White Boy Rick is no stranger to crime

New release falls short, despite stellar performances by Matthew McConaughey and Richie Merritt

White Boy Rick, a riveting film set in 1980s Detroit, is stylized and well-acted, but was dampened by its uneven pacing and convoluted storyline.

White Boy Rick tells the true story of Richard “Rick” Wershe Jr., a 14-year-old FBI informant-turned-drug dealer. Rick, played by newcomer Richie Merritt, lives in a completely dysfunctional family. His father, Richard Wershe Sr. (played by Matthew McConaughey), is an arms dealer who dreams of opening a video store; his sister (played by Bel Powley) wrestles with drug addiction. Rick is no stranger to crime, so the FBI decides to use him as an informant in their war on drugs. With such a premise, things can only go wrong—and boy do they.

What really makes the film is its colourful main characters. For one, Rick’s father is completely erratic. Less than five minutes into the movie, he chases his daughter’s boyfriend at gunpoint while fighting with his parents who live across the street. However, there is nuance to his character. Yes, he sells guns out of the trunk of his car, but Wershe Sr. isn’t just another lowly outlaw. He does what he does so his children can have a better life than he did. He is a father first, a hustler second. McConaughey is perfect for the role. Rocking a mullet, he impeccably juggles the comical dialogue and emotional scenes.

Wershe Sr.’s son and the titular character is just as interesting. Rick tackles everything that life throws at him head-on and with the nonchalant confidence—or stupidity, depending on who you ask—of a teenager who’s on top of his world. Merritt delivers a compelling first performance. He matches McConaughey in some hilarious back-and-forth dialogue which is no easy feat.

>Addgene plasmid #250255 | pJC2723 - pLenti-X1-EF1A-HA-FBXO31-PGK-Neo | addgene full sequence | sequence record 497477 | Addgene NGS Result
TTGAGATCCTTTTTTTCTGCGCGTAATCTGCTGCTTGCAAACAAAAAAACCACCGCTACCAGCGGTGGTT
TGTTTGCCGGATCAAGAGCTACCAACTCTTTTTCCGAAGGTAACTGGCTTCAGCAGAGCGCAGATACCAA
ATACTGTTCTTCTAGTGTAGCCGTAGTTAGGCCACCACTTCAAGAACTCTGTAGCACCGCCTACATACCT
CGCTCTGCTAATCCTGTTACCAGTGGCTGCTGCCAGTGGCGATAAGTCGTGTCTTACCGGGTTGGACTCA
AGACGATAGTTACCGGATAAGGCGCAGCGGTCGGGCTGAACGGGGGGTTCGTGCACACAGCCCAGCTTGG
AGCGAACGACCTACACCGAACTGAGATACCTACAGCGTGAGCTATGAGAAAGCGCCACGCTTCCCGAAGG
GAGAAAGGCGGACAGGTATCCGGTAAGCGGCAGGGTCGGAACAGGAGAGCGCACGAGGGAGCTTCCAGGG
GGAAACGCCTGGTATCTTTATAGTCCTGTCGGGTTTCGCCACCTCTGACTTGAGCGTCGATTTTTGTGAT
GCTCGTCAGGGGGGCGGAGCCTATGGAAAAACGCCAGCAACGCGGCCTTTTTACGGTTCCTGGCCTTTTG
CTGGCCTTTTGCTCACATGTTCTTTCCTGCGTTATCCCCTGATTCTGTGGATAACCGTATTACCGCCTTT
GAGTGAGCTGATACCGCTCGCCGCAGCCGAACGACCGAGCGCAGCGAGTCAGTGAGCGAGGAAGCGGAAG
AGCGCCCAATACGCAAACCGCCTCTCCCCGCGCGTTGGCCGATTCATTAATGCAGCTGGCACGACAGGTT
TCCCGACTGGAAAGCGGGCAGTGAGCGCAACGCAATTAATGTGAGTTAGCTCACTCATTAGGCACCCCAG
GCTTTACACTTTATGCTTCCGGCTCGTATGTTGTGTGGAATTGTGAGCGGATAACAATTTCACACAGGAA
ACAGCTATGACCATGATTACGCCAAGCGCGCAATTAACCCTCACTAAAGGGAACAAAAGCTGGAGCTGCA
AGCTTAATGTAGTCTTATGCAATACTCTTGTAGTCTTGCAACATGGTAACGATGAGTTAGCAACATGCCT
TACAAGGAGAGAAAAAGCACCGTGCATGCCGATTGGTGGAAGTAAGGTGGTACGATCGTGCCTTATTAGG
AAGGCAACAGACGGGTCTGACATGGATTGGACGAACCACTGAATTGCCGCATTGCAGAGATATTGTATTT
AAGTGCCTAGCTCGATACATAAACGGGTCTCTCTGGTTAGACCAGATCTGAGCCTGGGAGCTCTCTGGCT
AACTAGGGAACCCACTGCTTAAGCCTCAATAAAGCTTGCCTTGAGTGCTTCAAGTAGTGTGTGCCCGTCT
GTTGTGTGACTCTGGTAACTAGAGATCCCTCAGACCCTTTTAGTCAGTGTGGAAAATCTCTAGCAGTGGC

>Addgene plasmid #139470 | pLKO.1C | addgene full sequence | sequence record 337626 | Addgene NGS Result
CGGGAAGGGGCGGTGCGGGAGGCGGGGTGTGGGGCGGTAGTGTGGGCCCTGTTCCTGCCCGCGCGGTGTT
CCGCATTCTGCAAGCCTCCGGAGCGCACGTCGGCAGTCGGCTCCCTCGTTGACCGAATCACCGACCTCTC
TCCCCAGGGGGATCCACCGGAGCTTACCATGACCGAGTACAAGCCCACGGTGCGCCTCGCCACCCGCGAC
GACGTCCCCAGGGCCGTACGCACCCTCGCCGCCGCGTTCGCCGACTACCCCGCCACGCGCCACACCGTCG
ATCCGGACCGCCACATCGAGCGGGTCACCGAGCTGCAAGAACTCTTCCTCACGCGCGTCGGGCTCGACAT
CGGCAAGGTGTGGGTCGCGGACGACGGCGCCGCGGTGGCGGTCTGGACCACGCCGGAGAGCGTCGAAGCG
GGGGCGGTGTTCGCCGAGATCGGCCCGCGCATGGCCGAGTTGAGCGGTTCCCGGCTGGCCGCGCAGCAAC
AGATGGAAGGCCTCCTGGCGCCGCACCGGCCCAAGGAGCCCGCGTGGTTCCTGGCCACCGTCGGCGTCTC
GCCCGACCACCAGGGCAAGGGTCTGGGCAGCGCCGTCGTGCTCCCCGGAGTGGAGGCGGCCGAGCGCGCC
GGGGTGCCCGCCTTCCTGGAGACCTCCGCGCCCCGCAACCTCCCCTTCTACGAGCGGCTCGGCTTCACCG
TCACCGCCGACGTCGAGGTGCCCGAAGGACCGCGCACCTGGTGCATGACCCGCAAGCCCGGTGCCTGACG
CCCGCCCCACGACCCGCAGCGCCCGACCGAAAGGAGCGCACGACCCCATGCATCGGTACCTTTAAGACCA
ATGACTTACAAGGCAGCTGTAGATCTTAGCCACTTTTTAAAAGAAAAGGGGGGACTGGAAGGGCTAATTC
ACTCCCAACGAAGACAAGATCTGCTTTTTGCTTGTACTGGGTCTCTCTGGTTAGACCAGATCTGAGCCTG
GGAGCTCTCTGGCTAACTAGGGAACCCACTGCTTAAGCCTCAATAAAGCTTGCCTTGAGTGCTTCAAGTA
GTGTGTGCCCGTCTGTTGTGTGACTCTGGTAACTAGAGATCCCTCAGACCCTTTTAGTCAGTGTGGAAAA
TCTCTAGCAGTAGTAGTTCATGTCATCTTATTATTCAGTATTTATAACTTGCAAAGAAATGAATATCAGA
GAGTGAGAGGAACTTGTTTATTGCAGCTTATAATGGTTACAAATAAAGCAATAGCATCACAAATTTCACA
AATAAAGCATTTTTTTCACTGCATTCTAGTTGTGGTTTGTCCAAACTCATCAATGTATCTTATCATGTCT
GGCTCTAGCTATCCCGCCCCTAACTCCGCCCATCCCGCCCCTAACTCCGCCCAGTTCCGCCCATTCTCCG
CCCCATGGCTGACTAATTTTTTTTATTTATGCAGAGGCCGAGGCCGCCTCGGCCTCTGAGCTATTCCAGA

Max Richter’s soundtrack is also worth mentioning. The music—or lack thereof in some dramatic scenes—really helps set the atmosphere and compliments whatever is on screen.

Where the movie ultimately falls short is in its screenplay. The film is dense, too dense. There are so many things happening that the story becomes too convoluted for its own good. The audience doesn’t have time to truly appreciate an event before it’s on to the next act. This problem may stem from the fact that the story is about true events, limiting the director’s choice.

Regardless, the movie ends up seeming more like a succession of events rather than a testament to the intricate storyline. Everything happens too quickly; the audience doesn’t have the chance to get invested in the story. Overall, the movie is entertaining, but it fails to really connect with the viewer.

In the end, White Boy Rick is perhaps a bit too ambitious in terms of what it can cram into its runtime, but the performances and aesthetics make it worth the asking price. It balances humour and drama, and it makes for a good time at the theatre.

White Boy Rick is currently screening at the Cineplex Odeon Forum and other select theatres.